Our next NuDunker conversation is happening this Friday, 2/8 at 11am Eastern. We're talking pneumatology, and you're invited to join in the Google Hangout, which will also be streamed live to YouTube and available for later streaming. The event website is already up, here. Several of us are posting blogs with preliminary pneumatological thoughts, (Josh Brockway) (Brian Gumm) and I'll add links to those as they appear. In the meantime, try working the word "pneumatological" into as many casual conversations as possible. It's fun to say.
Traditional Christology talks about the “work” and the “person” of Jesus Christ, categories that always befuddled my Brethren mindset. In orthodox traditions, the “work” of Jesus refers particularly to the salvific work of Jesus – i.e., saving souls through death on the cross. The “person” of Jesus refers to everything else he did during his 30-odd years on earth. Formed by a tradition rooted in service and action, that distinction never made sense to me. Why didn’t anything other than dying count as “work”? Why did “personhood” exclude death? Somebody was doing some serious theoretical acrobatics to make their point.
But when I try to think about the Holy Spirit, I find myself wishing that someone had, centuries ago, dreamed up some categories with which to work – even if they were as ridiculous as the Christological ones. I love the Spirit; it makes intuitive sense to me. But there is no good way to confine Holy Spirit into orderly theological categories. The Spirit, you know, blows where it will, including beyond the boundaries of rational thought. Maybe that’s why I like it so much.
In search of resources to guide my pneumatological thinking, I scanned back through some seminary journals. I found this reflection from a 2005 systematic theology class with Don Saliers (a professor who, being a magical, mystical guru of worship and music, made systematic theology decidedly UNsystematic. In fact, he offered up what he deemed a “systemic” theology, instead. Delightful.):
My search for academic argument to match up with my spiritual practices has led me into a very narrow place that I am currently struggling hard to widen. I think that an exploration of the presence and activity of the Holy Spirit is a good place to start. Ben [the TA] said in class yesterday that Karl Barth has a “withered pneumatology.” I, too, have neglected the power of the Spirit, in theology and practice and relationship.
Dr. Saliers says that we humans are uniquely paradoxically material things enlivened by the Spirit. If it is true that it is the Spirit that gives us life – that is present in our creation and works constantly to sustain us – then God is present here with us and in us all the time, everywhere. Discerning the spirits is, of course, always necessary. But the thought that everyone I encounter is enlivened by God, that I am encountering in each person this mystical paradox of spirited material makes widening my narrow theological corridor a little easier.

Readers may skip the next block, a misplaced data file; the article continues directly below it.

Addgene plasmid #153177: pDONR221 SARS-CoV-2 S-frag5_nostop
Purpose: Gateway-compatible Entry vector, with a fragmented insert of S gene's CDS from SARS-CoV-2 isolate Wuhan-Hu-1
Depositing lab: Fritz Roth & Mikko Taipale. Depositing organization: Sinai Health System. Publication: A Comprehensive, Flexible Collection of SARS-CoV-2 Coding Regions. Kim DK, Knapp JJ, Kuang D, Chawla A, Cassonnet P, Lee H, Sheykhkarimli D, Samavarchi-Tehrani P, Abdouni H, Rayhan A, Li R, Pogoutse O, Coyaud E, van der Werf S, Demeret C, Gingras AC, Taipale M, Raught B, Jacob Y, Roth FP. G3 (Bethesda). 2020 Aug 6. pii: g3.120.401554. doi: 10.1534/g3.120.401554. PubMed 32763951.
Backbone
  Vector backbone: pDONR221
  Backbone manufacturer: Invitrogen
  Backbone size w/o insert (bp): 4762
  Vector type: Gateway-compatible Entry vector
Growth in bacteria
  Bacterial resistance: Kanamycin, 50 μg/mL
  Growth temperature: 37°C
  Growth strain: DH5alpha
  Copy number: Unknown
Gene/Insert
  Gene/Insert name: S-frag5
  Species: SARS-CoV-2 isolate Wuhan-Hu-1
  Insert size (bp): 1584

I think that’s what I hope for with a strong pneumatology: the eternal confounding of categories and an insistence upon being open to encountering the Spirit in each and every situation, each and every person. The Holy Spirit refuses to be categorized, confined, condensed, understood. Unlike Jesus, whose personhood we can conceive and deconstruct, and unlike God, whose inscrutable character we are endlessly attempting to define and circumscribe, the Spirit slips our grasp. We’re forever feeling it, chasing after it, forced to pay close attention to the world around us in order to catch a glimpse.
I think we’d do well to let go of our vise grip on Father and Son for a while and spend a little time with Spirit. I’m not saying we ignore God or forget Jesus, I’m just saying that the Spirit might have something rather timely to offer. We’ve spent a whole lot of time trying to agree about who Jesus is or what God is like, and we have not done so well. What if we didn’t need to agree? What if we needed only to try – together – to notice the Spirit’s movement at work in the world; to notice and attempt to join in? What would happen to our life together?
If we were busy paying attention and following the trail of a mysterious Sustaining Spirit, that Comforter in whom we all live and move and have our being, it seems to me that we wouldn’t have time left to waste arguing over morality or hierarchy. If we really committed to discerning and following the Spirit’s wily ways together, I suspect we’d find ourselves much too consumed by that process to bother with the boring dynamics of power plays, politics and narrow theological corridors.
But who knows. Maybe we’d just end up with pneumatologies of person and pneumatologies of work, splitting the Spirit up into manageable categories with which to bash each other’s heads in. It’s been done before.